Independent Review Consulting, Ethical Review Committee Plan Merger
Two independent institutional review boards (IRBs)—each in business for more than 20 years—will soon become one company if a proposed merger is completed.
California-based Independent Review Consulting (IRC) and Missouri-based Ethical Review Committee (ERC) have entered into a preliminary merger agreement and have begun ironing out a deal that will combine the two companies into one: Ethical and Independent Review Services (E&I).
“The IRB world is a very small family of people, so we’ve known each other for some time,” said Erica Heath, president and founder of IRC. “It’s not a new relationship. We’ve had this for many years and, over that time, become friends.”
IRC and ERC are similar in size and philosophy, Heath said. Both companies have fewer than 10 employees (IRC has five, ERC has nine), experience with large multi-site trials and an emphasis on education.
“One of the things that we really both felt strongly about was education and teaching, so that the client understands why the decisions were important and why we do what we do—why are we making this decision,” said Terri Majors, administrator of ERC. “We have found that education is lacking for many, many investigators—even some of the sponsors. Maybe not the people on top, but the people on the staff don’t always understand the ‘why.’”
As one larger company, E&I will have more resources but fewer expenses and redundancies, Majors said. Business will be run out of ERC’s Kansas City, Mo., office, where it is less expensive to conduct business than the San Francisco area where IRC is based. (The California office will remain open and continue to provide client services.)
Although the two organizations are still working out the terms of the merger, E&I is up and running as a limited liability corporation providing management of both organizations, which continue to operate as separate companies. E&I will eventually be led by Majors, Heath and Leslie Moon, ERC’s assistant administrator.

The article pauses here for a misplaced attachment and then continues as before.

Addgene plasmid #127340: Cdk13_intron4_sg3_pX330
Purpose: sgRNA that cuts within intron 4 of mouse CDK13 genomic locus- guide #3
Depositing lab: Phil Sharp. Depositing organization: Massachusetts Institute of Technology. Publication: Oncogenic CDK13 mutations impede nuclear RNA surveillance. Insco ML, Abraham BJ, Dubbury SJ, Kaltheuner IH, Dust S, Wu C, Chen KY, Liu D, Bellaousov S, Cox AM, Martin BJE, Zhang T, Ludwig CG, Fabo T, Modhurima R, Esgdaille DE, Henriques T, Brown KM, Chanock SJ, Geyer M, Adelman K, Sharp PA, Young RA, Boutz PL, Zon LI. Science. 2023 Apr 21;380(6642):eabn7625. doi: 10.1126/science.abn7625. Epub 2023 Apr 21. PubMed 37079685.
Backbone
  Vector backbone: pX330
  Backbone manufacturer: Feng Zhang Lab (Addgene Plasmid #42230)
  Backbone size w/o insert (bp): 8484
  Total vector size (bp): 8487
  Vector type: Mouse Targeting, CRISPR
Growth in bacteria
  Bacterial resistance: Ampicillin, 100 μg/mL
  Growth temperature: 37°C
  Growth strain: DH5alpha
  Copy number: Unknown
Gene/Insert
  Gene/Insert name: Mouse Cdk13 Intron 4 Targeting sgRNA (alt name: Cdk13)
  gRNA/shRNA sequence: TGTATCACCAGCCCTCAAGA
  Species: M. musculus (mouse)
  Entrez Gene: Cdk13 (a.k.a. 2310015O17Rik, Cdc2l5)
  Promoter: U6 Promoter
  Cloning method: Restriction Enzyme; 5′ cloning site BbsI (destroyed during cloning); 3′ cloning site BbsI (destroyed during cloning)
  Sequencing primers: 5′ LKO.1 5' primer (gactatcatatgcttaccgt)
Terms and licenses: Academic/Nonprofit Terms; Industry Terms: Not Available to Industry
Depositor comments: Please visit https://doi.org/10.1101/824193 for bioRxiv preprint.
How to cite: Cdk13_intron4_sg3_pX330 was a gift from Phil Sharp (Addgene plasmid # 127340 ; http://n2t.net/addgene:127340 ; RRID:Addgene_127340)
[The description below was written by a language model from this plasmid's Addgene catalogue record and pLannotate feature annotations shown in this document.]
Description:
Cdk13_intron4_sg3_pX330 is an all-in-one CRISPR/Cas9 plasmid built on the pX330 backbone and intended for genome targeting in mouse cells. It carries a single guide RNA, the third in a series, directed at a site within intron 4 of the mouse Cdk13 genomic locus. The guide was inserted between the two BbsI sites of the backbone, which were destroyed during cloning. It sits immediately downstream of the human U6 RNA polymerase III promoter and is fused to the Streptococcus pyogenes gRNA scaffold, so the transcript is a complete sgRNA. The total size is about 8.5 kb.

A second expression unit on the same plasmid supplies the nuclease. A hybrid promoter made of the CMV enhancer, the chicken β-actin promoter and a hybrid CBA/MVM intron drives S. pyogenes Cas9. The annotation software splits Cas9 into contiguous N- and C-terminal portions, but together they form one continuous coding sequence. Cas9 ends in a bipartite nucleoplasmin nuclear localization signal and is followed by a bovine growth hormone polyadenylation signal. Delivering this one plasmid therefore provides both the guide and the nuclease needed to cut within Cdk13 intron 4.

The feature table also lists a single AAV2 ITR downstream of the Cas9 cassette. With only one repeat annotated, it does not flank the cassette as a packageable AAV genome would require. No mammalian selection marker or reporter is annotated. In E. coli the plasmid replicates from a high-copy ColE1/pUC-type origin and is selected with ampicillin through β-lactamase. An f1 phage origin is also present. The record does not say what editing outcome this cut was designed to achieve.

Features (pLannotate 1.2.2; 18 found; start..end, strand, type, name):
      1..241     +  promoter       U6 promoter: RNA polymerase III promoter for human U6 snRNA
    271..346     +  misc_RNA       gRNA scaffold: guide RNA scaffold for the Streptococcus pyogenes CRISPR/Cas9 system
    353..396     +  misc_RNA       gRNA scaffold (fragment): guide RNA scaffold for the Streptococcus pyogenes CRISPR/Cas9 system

“As far as we know, this is the first real [merger] in the industry,” Heath said. “How we do it is kind of open to whatever we need to do. There’s a lot of detail involved, of course … to make sure that we’re all using the same standards, databases, forms and all of that.”
Both Heath and Majors said the time is right for an IRB merger. Last year brought challenges of many types to the clinical research industry and IRBs specifically. In April 2009, another independent IRB—Coast IRB—was forced to close after an undercover investigation by the Government Accountability Office exposed several serious regulatory violations. Although Coast is not typical of most IRBs, Majors said, the incident brought a lot of negative attention to the IRB industry.
“The industry has changed. That’s one of the reasons we have decided that this is the time to merge,” Majors said. “We’ve been around 21 years. Last year was the first year that we’ve ever done a promo...It was the first year we’ve ever done a trade show. [Before last year], we just had our niche. We had customers that referred us to other customers. We did good work. We kept our overhead low, and just went along for 20 years.”